Inside the Market

Facing Ag's Challenges in 2023 and Beyond

Todd Hultman
By  Todd Hultman , DTN Lead Analyst

In the November issue of Progressive Farmer, I talked about big challenges agriculture faces in the years ahead trying to maintain the miracle of increasing food production for a world population that continues to grow. Going from 1 billion in 1804 to 8 billion people today has required massive resources and production on a scale that could not have been predicted 218 years ago. It may sound odd, but the innovative path that got us here has similarities to the workings of an ant colony.

Biologists explain that ants in a colony communicate as they scurry about, exchanging chemicals and information with their antennae. No single ant has access to the big picture or runs the show. Through their interactions, the colony finds where the food is and where the threats are to avoid. This decentralized busyness allows the colony great flexibility in adapting to changing conditions and enables the colony to thrive. The hint of a greater intelligence at work reminds me a bit of the "invisible hand" Scottish philosopher and economist Adam Smith first described in 1759.

Deborah Gordon, professor of biology at Stanford and author of two books on ants, explains the little critters have been around for 130 million years, so their strategy of staying active and exchanging information seems to be working. (See… for more).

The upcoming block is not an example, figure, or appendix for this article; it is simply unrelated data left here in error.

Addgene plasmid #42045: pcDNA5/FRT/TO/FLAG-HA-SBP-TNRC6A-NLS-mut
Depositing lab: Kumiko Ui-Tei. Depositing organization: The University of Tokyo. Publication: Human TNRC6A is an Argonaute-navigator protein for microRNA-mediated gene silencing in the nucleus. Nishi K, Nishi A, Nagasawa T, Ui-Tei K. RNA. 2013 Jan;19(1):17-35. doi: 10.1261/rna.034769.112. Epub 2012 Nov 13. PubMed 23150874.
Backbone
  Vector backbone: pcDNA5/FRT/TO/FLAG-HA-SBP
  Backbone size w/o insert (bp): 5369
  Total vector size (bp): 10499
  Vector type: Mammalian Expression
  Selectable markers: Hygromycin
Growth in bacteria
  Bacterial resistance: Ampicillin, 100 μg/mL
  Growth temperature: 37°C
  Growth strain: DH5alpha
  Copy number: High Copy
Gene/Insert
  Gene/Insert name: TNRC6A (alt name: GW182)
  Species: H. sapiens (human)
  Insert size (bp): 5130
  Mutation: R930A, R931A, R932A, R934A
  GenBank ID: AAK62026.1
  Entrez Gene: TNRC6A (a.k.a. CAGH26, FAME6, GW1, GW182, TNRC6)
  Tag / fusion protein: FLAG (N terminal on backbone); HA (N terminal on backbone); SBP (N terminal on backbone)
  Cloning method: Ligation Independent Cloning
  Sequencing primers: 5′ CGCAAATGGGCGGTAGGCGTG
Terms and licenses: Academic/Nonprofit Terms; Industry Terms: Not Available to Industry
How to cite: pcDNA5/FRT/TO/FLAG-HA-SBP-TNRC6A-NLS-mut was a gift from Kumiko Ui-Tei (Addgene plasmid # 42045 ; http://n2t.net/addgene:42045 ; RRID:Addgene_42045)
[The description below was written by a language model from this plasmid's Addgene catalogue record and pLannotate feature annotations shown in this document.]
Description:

Here in 2023, concerns about climate change are leading a push to find new fuels, making it difficult to foresee how the world will be able to feed 10 billion, 12 billion or more in the years ahead. The current infrastructure, which struggles to comfortably feed 90% of today's 8 billion residents, is heavily dependent on fossil fuels, not only for tractors and the transportation of grain, but also for the fertilizer and chemicals that make higher yields possible. Finding suitable fuels to carry that big of a load is no easy matter, especially with 80 million new mouths being added each year to feed.

I don't know if future solutions will include hydrogen fuel or nitrogen-fixing microbes, or something we don't yet know about. I do suspect as 8 billion-plus of us keep working and interacting, we will find new ways of making do with what we have. How many of us can this world support? We have yet to find out.

To realize that this human ant colony was not very well fed when there were only 1 billion of us 218 years ago and now is able to much better feed 8 billion of us is a miracle in my book. I'm not convinced it gets the recognition it deserves.

No one today can yet explain how 10 billion or more will be fed in the not-so-distant future, but like the ants, the answer never has been in the brain of any one of us. If there is a solution, it will likely be found in the doing. Maybe the ancient text had the right idea all along: "Go to the ant, you sluggard; consider its ways and be wise." (Proverbs 6:6). Sounds like the same kind of advice we would have heard from our grandparents in days gone by.